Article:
I’ve been reading a lot about the revision process this past week. I was particularly taken with a list created by Madeline Sharples. In her list one particular point stood out. In fact, I can’t get it out of my mind.
She says “Don’t edit as you write. Write, wait a while, then edit.” I thought that for a full-length book she couldn’t possibly mean write one scene or one chapter and set it aside, then revise, then write the next scene or chapter. That must mean write the whole durn book, then wait a while and then edit. Wow, why didn’t anybody tell me this before?
For the first couple of years, it’s true that I needed to keep revising because I had to find my story and how to start it. I thought I had my story—it was about how I grew up with a father who was in some ways wonderful and in other ways a terror. But it wasn’t until I wrestled with getting my memories down on paper that I learned I had to have a very specific string to hang these beads on.
Well, that’s been accomplished for a year now, and I am still revising by scene and by chapter and listening to a lot of advice from my wonderful and smart readers. But it’s time I take Sharples’ advice and just write the book already.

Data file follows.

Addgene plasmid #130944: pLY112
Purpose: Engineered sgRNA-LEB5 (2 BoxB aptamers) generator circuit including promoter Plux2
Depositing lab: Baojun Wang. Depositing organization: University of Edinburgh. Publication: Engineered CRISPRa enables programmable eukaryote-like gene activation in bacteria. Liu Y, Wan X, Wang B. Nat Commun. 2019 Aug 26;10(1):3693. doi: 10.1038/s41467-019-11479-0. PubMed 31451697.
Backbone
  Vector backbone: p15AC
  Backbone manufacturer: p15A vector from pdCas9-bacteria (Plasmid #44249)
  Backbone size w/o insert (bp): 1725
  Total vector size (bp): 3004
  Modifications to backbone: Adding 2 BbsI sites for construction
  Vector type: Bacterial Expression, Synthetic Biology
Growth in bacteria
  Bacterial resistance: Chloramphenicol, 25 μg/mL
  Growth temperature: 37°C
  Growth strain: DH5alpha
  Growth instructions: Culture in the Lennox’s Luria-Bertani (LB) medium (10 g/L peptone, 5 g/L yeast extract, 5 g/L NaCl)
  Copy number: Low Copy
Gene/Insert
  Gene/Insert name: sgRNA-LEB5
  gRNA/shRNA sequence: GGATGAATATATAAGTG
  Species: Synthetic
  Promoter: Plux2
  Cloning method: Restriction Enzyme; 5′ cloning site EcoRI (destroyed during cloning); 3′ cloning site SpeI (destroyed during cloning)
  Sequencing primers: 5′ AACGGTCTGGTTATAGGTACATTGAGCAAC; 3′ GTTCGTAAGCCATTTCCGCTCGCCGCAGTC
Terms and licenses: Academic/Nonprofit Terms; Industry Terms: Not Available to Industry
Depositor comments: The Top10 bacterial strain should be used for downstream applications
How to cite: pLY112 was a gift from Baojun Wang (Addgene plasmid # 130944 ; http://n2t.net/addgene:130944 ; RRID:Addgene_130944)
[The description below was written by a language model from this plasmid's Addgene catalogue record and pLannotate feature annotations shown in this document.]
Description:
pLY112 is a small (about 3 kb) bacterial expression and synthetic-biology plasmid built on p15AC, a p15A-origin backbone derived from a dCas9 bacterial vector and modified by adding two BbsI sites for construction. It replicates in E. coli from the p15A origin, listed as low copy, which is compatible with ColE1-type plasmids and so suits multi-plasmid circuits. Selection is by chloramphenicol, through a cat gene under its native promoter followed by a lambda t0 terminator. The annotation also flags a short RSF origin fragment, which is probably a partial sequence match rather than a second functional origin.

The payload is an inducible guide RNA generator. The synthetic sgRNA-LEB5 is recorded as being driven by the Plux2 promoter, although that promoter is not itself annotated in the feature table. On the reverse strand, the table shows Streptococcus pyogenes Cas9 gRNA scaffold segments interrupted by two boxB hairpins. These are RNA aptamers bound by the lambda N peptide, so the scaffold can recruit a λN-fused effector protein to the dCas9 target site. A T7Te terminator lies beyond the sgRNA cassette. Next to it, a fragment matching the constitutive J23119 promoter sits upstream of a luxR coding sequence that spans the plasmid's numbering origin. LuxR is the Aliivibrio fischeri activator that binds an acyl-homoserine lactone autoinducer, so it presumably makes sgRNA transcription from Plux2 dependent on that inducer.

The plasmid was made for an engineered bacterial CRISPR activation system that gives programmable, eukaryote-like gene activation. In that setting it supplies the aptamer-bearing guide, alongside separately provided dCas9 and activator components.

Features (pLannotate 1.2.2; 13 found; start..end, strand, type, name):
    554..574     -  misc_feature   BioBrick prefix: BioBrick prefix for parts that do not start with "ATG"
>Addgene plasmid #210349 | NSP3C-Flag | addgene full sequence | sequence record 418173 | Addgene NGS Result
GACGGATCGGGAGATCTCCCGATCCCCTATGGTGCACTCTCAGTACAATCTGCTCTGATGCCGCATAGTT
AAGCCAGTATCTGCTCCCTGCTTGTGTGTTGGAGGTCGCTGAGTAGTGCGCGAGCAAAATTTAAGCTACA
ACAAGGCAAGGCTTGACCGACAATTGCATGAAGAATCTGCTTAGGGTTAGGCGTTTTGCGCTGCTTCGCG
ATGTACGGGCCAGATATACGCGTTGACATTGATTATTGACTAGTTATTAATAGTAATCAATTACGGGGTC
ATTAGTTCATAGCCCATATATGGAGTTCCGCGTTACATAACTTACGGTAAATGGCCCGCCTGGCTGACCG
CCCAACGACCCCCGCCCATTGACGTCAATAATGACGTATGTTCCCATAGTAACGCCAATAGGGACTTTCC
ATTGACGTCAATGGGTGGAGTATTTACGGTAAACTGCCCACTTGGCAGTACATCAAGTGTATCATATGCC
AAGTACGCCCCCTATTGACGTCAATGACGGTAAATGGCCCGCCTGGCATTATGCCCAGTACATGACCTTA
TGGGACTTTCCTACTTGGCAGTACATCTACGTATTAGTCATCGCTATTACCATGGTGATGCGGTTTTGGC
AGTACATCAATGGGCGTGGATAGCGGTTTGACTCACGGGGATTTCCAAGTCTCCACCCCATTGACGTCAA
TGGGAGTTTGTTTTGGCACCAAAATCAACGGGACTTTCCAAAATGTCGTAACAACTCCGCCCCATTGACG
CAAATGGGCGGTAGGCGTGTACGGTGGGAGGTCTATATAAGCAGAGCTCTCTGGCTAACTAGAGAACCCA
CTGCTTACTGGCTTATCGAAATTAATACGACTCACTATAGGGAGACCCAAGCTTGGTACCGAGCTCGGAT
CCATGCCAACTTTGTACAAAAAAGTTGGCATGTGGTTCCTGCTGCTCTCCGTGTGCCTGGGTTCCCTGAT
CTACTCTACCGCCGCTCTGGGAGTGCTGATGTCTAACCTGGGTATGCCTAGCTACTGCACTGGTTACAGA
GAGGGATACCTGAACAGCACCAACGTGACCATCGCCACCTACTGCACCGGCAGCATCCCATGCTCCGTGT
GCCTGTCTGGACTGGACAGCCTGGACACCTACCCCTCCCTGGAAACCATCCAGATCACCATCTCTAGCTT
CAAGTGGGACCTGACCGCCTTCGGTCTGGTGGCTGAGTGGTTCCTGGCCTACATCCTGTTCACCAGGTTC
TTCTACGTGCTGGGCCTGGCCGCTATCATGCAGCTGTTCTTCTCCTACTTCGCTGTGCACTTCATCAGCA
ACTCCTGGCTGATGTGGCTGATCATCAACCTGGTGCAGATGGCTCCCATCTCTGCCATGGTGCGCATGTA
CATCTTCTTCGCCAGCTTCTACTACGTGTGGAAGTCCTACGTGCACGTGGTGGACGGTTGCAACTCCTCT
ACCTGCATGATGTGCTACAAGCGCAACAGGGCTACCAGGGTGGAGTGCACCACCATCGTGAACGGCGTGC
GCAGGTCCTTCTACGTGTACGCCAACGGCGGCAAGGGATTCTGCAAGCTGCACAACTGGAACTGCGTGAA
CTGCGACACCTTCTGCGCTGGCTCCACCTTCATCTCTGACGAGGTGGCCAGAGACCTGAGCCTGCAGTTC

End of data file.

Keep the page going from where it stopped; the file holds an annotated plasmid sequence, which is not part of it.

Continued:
Then I can set it aside to breathe and start my next book about my goofy husband or maybe my cats. Maybe finish my play, my young adult novel, or my poetry manuscript.
Now there’s one caveat to this advice. If you’re a writer like Dylan Thomas , you can skip the advice altogether. He wrote two lines of poetry, revised, and then kept going. He didn’t go back and revise the whole poem. That’s a writer with the final product in his head from the beginning. I can’t even imagine having that ability.